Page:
By Jack Betts
It’s a bit colder up on Belcher Mountain this fall. A little rainier, and a tad gloomy from the frequent fogs that set in.
But it isn’t the weather that makes us feel the chill and sense a great loss. It’s the migration southward of two pillars of mountain society up here in northern Patrick County, a couple who have spent more than three decades befriending their neighbors, opening their home to the hungry and the thirsty, serving the community in a variety of public posts and private ways, and quietly helping folks who had no other place to turn.
Barnie Day, regarded by many as Virginia’s Mark Twain and a voice of reason in politics, and Debbie Day, fantastic cook and hostess who made hard things look easy, cleaned out the attic of their charming farmhouse, packed up the books, hauled antique furniture into storage and headed to the warmer climes of upper coastal South Carolina. There the winters will be warmer, and there will be no firewood to haul, no sticks to pick up in the grassy front yard every time a breeze springs up.
Folks up here in the high hills know the Days for their many contributions for the good of the community. Barnie, a talented writer whose novels vividly reflect the raw truth of life, wrote grants for what would become a successful three-clinic health care system in rural southwest counties, and Debbie became one of the first employees of the initial clinic in the basement of a little church just off U.S. 58.
Debbie took care of neighbors and friends, volunteering to drive those who needed a ride to town and seeing to it that they got to appointments on time. Barnie often awoke in the early winter to find someone had hoisted a deer on the big hook in his shed; the unwritten understanding was that Barnie would find someone in the community who needed meat that winter, and make sure it got to the right folks.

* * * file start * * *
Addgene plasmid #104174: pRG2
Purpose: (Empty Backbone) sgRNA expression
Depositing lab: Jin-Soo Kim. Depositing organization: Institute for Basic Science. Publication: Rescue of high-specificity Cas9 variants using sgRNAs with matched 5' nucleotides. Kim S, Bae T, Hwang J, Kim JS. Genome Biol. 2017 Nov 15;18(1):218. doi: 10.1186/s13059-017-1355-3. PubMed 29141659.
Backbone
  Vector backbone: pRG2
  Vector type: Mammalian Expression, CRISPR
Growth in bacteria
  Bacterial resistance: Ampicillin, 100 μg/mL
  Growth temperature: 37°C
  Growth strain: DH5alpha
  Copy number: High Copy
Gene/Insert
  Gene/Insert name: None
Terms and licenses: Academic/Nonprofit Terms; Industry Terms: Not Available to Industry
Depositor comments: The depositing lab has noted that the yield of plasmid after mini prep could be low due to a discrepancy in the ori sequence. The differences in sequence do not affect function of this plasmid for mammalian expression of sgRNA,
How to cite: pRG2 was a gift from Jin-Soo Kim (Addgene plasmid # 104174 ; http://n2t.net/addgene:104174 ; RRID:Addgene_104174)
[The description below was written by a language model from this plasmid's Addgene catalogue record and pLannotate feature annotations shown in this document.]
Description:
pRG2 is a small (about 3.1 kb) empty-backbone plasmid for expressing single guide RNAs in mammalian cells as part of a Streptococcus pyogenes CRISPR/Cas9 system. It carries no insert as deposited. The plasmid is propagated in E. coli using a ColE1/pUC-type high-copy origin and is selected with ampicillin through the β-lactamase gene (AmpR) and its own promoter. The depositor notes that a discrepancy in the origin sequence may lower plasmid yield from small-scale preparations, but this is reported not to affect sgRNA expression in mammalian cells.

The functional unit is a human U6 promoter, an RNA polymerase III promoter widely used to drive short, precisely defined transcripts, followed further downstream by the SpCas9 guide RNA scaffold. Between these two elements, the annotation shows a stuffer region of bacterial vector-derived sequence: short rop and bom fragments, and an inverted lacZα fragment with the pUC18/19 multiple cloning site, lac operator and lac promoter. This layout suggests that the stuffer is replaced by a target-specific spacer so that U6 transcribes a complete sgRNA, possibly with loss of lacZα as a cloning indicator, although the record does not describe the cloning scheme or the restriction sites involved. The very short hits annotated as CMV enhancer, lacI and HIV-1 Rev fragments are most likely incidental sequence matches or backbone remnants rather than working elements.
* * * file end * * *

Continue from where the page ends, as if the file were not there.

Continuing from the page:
Between the two of them, they saw to it that older folks in their vicinity got their gardens tilled, or firewood split, or their driveways cleared of snow. Barnie cooked up the idea of holding an annual oyster roast, asking folks to bring a food donation or a cash contribution for a local food bank. So far that effort, soon to be in its seventh year, has raised more than $10,000 in cash and food for those in our area who sometimes go to bed hungry.
Almost everyone knows the Days, and remember when Barnie was Patrick County Administrator, or County Supervisor, or member of the House of Representatives. And they remember that Debbie was always there when someone needed a helping hand or a quart of homemade soup or a pound cake or a jar of Brunswick stew. Not everyone knows about the health issues they have faced over the years; one reason is that they never complained. They just went about living their lives to the maximum every day.
They were, and are, the sort of neighbors and friends who have made this country a wonderful place to live — folks who never sought to take a bow or any credit for their examples or their accomplishments. Instead, they preferred to see that things got done, whether it was a phone call to someone in Richmond, or a piece of advice for a newcomer, or a gentle nudge, or a little encouragement.
When moving day came last week, friends came over from different parts of the mountain to help out, lugging boxes and packing a truck with a lump in their throats, and four of their closest friends drove the truck and another pickup full of household goods to their new home in South Carolina. We shall miss them in more ways than we can tell you, but we are happy that they will be in new quarters easier to keep and far less demanding of their attention. We hope they will continue to enjoy life, and bask in the love and admiration the folks of Patrick County and southwest Virginia have for them.
(Betts is a retired journalist who lives on Belcher Mountain.)